Fred Gray, the ‘chief counsel for the protest movement,’ to get Medal of Freedom for his civil rights work

When Rosa Parks was arrested for sitting in the front of a bus in Montgomery, Fred Gray was her lawyer. Now he’s being honored for a lifetime of civil rights advocacy.
Court-ordered desegregation has happened in the U.S. as recently as 2015, when a federal judge issued a desegregation order to the Cleveland, Miss., school district. AP Photo/Rogelio V. Solis

US schools are not racially integrated, despite decades of effort

Though the 1954 Brown v. Board ruling required the integration of public education, US schools remain separated by race.
A U.S. Federal Marshal escorts Gail Etienne to her first day of school on Nov. 14, 1960. Underwood Archives/Getty Images

A New Orleans community center rises from its ugly history as a segregated school

In the early 1960s, the McDonogh 19 school was the site of fierce opposition to racial integration. The building is now owned by one of the Black girls who first integrated the school.
The collective memory of school desegregation is of anger and division, like in this photo of 15-year-old Elizabeth Eckford walking away from a crowd outside a high school in Little Rock, Ark. Bettmann via Getty Images

How did white students respond to school integration after Brown v. Board of Education?

Americans’ collective memory of school desegregation involves crowds of screaming white protesters. But less well known are the whites who stood by quietly, and those who approved of the changes.
Black teachers comprise just 7% of U.S. public school teachers even though 16% of their students are Black. Jessica Rinaldi/The Boston Globe via Getty Images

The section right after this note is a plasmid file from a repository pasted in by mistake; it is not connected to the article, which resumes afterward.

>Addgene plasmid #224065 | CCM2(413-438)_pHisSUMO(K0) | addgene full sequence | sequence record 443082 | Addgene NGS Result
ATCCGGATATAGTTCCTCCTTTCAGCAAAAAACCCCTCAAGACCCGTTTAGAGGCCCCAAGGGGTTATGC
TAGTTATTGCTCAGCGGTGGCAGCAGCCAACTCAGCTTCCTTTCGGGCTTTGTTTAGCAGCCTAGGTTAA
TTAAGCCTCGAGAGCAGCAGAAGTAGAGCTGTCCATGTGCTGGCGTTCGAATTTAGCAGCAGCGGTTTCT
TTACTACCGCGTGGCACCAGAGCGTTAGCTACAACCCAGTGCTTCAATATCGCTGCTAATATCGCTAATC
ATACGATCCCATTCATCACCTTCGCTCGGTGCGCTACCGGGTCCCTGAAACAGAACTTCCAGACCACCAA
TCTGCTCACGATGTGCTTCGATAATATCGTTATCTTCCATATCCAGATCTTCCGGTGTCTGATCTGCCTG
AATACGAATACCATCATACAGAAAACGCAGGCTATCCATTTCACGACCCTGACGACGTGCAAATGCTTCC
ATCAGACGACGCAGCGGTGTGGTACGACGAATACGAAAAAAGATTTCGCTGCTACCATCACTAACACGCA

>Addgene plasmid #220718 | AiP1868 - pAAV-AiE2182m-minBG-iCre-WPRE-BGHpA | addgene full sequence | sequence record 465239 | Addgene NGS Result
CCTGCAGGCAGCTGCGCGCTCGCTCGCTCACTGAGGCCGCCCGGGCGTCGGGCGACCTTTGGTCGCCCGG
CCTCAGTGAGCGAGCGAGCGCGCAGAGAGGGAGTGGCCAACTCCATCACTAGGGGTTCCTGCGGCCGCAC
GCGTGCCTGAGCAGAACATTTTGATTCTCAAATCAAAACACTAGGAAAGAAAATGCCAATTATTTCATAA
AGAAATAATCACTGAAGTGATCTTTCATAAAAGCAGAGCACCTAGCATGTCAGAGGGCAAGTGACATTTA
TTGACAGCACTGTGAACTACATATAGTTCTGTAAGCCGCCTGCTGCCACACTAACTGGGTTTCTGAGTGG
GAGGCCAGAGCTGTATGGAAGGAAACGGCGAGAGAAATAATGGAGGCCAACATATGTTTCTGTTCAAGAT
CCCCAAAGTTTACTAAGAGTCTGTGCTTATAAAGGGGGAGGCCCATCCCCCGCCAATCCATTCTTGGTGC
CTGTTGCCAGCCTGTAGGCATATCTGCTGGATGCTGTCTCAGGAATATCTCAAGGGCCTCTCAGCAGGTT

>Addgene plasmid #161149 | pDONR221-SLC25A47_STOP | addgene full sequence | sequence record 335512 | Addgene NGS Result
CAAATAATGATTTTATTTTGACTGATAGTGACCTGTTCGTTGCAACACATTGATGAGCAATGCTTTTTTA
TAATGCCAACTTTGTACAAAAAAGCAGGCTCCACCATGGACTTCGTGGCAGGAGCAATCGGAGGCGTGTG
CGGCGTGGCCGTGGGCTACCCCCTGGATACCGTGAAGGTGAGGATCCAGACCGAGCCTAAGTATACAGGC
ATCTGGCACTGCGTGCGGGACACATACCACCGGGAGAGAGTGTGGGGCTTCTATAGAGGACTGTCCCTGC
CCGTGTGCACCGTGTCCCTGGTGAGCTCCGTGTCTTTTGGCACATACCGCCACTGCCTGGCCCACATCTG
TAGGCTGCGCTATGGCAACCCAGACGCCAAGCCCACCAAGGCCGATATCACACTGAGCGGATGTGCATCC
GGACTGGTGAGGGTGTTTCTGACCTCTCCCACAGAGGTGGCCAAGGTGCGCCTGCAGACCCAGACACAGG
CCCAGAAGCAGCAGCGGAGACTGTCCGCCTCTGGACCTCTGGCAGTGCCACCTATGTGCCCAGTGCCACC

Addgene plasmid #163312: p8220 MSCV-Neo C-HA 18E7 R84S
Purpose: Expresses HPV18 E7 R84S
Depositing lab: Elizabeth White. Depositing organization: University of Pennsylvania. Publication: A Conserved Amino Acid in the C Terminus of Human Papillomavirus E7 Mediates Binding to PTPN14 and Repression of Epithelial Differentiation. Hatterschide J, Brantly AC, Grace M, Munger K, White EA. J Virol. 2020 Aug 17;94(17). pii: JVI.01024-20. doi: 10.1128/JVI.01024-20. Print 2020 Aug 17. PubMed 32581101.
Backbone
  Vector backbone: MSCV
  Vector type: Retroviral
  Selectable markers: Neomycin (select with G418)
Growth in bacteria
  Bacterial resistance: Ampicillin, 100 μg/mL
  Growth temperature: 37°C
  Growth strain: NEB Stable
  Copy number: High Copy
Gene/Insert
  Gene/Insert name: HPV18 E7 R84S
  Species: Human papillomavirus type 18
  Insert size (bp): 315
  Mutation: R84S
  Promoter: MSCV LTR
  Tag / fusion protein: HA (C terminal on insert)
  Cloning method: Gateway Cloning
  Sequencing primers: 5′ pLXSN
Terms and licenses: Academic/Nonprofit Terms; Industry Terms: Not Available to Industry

Lessons from segregated schools can help make today’s classrooms more inclusive

Two scholars of inclusive education explain how segregated Black schools advocated for Black children in a way that’s often missing from today’s desegregated classrooms.
School boycott picketers march across the Brooklyn Bridge to the Board of Education in 1964. Bettmann Archive/Getty Images

Fighting school segregation didn’t take place just in the South

In the 1950s, Harlem mother Mae Mallory fought a school system that she saw as ‘just as Jim Crow’ as the one she had attended in the South.
School segregation was the law of the land in the U.S. during much of the 19th and 20th centuries. Everett Historical/Shutterstock.com

Who was the first Black child to go to an integrated school?

School integration is often thought of as something that took place in the 1960s. But the first Black student to desegregate a school by court order was an Iowa girl named Susan Clark in 1868.
A 1974 Supreme Court decision found that school segregation was allowable if it wasn’t being done on purpose. AP

The Supreme Court decision that kept suburban schools segregated

When the Supreme Court exempted suburbs in the North from the kind of desegregation orders imposed in the South, it enabled the ‘de facto’ segregation that continues in America’s schools to this day.
Thurgood Marshall outside the Supreme Court in Washington in 1958. Marshall, the head of the NAACP’s legal arm who argued part of the case, went on to become the Supreme Court’s first African-American justice. AP

The Brown v. Board of Education case didn’t start how you think it did

While the Brown vs. Board of Education case is often celebrated for ordering school desegregation, history shows many black people in the city where the case began opposed integrated schools.
Despite decades of attempts at integration, America’s school remain largely segregated. Monkey Business Images/Shutterstock

Why America needs a new approach to school desegregation

Better funding, integrated neighborhoods and a diverse teacher workforce are among the things needed to dismantle a long-standing racially segregated school system, a scholar argues.